Reasoning for Social Autonomous Agents

Sponsor: Computational Cognition and Machine Intelligence Program, Air Force Office of Scientific Research

Principal Investigator: Kenneth D. Forbus and Tom Hinrichs

Project Summary: The problems facing the nation are growing ever more complex, while the cognitive capabilities of people remain essentially unchanged. Today's AI/ML software often becomes part of the problem, frequently brittle, uninspectable, and requiring considerable expertise and data to create and maintain. The Companion cognitive architecture (Forbus 2016; Forbus & Hinrichs, 2017) is exploring a radically different model. Our goal is to understand how to create software social organisms, systems that adapt to us, learning over time and becoming more effective partners. This project will take a large step towards that goal by exploring the reasoning capabilities needed for software social organisms. This research involves three lines of investigation: :

  1. We will explore social reasoning, including norms (e.g. information sharing) and legal concepts (e.g. torts). Social reasoning is also performed over organizations, treating them as agents, as is done for example in intelligence analysis and business analysis.
  2. We will explore cognitive control, the signals and methods used in maintaining an agent's internal environment and guiding its own reasoning and learning. These signals range from evaluations within a task (e.g. the click of a successful solution, the tip of the tongue phenomenon) to signals used to help decide to switch tasks and manage learning goals (e.g. surprise, curiosity, frustration, and boredom). We plan to experiment with ways to implement such signals and how they should be used to manage reasoning and learning, to make agents more autonomous.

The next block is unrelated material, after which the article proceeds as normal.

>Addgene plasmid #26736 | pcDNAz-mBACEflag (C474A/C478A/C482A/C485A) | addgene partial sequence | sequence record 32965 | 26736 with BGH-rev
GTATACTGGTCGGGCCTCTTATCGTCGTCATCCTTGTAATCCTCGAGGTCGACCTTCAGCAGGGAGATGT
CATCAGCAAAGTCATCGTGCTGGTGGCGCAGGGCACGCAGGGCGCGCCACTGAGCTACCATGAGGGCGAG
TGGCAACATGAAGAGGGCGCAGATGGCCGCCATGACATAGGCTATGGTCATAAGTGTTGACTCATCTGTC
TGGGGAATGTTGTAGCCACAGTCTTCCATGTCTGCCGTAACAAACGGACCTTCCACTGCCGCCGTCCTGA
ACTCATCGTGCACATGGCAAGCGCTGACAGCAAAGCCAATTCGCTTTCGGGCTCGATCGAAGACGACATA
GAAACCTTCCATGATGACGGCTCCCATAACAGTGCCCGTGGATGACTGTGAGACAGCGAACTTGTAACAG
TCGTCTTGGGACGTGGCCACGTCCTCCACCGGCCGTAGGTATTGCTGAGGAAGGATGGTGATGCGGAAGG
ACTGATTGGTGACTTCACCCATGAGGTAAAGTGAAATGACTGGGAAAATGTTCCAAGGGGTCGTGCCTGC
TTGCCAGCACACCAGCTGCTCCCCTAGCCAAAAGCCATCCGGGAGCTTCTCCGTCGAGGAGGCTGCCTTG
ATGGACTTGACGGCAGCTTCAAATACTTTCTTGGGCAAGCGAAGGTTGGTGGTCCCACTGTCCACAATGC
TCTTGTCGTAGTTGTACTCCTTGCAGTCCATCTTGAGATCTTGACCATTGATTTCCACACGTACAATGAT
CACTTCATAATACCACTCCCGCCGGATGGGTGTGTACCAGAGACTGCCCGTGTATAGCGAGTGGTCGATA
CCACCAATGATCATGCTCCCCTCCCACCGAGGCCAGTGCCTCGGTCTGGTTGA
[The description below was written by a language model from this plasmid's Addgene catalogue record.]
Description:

3. We will explore broad reasoning, the ability to handle open-ended question with little problem-specific information. We plan to explore how analogical reasoning from experience and commonly used human heuristics can be implemented in a knowledgerich cognitive architecture. Furthermore, we plan to explore the computational basis for the kinds of cognitive illusions that people, even highly trained analysts, exhibit. This could provide the foundation for creating systems that are less susceptible or even immune to those illusions, providing a valuable complement to human reasoning.

We will build upon our Companion cognitive architecture for this research. We will also collaborate with AFRL's ACT3, both helping transfer our existing and any newly developed technology to them, and as a source of relevant problems and data that we can use in our research.

Selected publications:

  1. Olson, T., & Forbus, K. (under review). Learning Norms via Natural Language Teachings.